Ask The Lawyer
“My ex-husband told me that I can’t change my name now unless I get remarried because of our child. Is that true?”
Question: I went through a divorce about one-and-a-half years ago and I kept my married name. Now I want to go back to using my maiden name. When I went to change my driver’s license, I was told I need a court order that changes my name or it can’t be changed on my license, which I need in order to change other things. Do I have to reopen my divorce case so that I can get my name changed back to my maiden name, and if so, how do I do that? My ex-husband told me that I can’t change my name now unless I get remarried because of our child, and that if I try to he will contest the change and tell the judge that my name should stay as his last name. Is that true?
Answer: No to both questions. The State of Texas allows a woman who is divorcing to “restore” her name to a prior used name, which may or may not be a maiden name. Name changes in Texas are governed by Chapter 45 of the Texas Family Code. By allowing a woman to restore her name as a part of the divorce proceedings, she is able to avoid some of the requirements regularly associated with a name change, as well as avoiding the filing fee. If, for whatever reason, a woman does not elect to change her name during a divorce proceeding, she may file a change of name suit with the court of proper venue, generally the District Court in the county where she lives, and ask for a change of name. When changing one’s name outside of a divorce preceding the petitioner may select any name they choose, and are not restricted to use only prior names.
A change of name is a lawsuit, just like any other, that requires the person to file a petition with the court, a filing fee, and to send notice of the suit to anyone who has a right to know about it. For the change of name of a child, the parent who is not filing the suit is entitled to receive notice, is a proper party to the lawsuit, and may contest the change or agree to the change. In the case of an adult who desires to change their name, there is no person entitled to notice, so that step is skipped. An ex-spouse is not entitled to notice of the other spouse’s request for a name change, and they have no right to contest the change. It is, basically, none of their business.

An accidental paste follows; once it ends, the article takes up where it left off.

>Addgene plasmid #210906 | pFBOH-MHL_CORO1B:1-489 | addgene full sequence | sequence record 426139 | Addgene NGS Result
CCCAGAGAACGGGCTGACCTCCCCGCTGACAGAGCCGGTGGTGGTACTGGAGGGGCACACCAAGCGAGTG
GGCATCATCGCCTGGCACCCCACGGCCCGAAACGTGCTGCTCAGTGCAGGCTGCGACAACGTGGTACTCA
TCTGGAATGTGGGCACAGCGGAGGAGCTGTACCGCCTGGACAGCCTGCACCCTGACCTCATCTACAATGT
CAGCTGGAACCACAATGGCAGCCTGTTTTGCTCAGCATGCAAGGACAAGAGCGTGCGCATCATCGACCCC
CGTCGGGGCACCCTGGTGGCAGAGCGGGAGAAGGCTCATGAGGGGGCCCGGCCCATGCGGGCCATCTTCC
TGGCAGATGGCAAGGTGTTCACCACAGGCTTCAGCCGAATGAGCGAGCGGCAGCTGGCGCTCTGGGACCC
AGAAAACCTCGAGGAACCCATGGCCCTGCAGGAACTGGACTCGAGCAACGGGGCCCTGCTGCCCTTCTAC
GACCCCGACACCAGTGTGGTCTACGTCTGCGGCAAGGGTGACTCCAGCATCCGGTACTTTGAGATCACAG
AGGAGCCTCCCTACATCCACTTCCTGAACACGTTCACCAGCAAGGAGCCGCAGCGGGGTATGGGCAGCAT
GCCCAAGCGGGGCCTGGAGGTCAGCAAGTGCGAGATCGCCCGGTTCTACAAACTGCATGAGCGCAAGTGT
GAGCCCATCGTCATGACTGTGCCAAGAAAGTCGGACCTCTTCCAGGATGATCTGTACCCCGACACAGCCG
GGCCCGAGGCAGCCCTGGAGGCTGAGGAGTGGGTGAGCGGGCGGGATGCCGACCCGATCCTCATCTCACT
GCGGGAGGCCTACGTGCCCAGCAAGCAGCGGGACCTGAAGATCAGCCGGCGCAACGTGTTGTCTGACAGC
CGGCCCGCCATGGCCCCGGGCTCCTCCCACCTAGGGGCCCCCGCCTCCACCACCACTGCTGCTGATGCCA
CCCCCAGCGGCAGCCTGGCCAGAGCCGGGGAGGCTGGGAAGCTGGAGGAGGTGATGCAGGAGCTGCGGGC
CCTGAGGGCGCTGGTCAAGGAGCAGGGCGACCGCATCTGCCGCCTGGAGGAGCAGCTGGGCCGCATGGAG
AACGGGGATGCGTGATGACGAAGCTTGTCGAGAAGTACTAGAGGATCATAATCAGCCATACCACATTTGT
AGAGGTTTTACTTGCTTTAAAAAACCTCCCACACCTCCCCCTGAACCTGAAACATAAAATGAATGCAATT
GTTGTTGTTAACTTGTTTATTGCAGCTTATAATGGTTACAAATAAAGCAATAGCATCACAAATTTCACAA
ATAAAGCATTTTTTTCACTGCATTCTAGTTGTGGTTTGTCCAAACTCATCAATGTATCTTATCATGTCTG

The petition must include many things, and without them, a judge may not grant the change or restoration of a petitioner’s name. An adult may file a petition requesting a change of name in the county of the adult’s place of residence. Required information in the petition includes the present name and place of residence of the petitioner; the full name requested for the petitioner; the reason the change in name is requested; whether the petitioner has been the subject of a final felony conviction; whether the petitioner is subject to the registration requirements of Chapter 62, Code of Criminal Procedure; and a legible and complete set of the petitioner’s fingerprints on a fingerprint card format acceptable to the Department of Public Safety and the Federal Bureau of Investigation must be filed with the Court.
Further, the petition must include the petitioner’s full name, sex, race, date of birth, driver’s license number for any driver’s license issued in the 10 years preceding the date of the petition, social security number and assigned FBI number, state identification number or any other reference number in a criminal history record system that identifies the petitioner. The petitioner must also tell the Court about any offense above the grade of Class C misdemeanor that the petitioner has been charged and identifying information about that charge. Changing one’s name will not release them from liability incurred in that person’s previous name or defeat any right the person had in the person’s previous name.
When a change of name occurs as a part of a divorce, the Clerk issues a Change of Name Certificate that has the same effect as an Order for Change of Name which may be used to change a driver’s license or other identifying documents. A court could deny a change of name in a divorce proceeding, but not solely to keep last names of family members the same. Again, a husband or ex-husband does not have the right to contest a wife or ex-wife’s change of name, either during a divorce proceeding or afterward. The most common reason for denying a change of name is that it was sought to avoid creditors or criminal prosecution.
This article is meant for informational purposes only and not as a substitute for sound legal advice. Direct questions to Ask the Lawyer to email@example.com or through the Dalhart Texan Facebook page.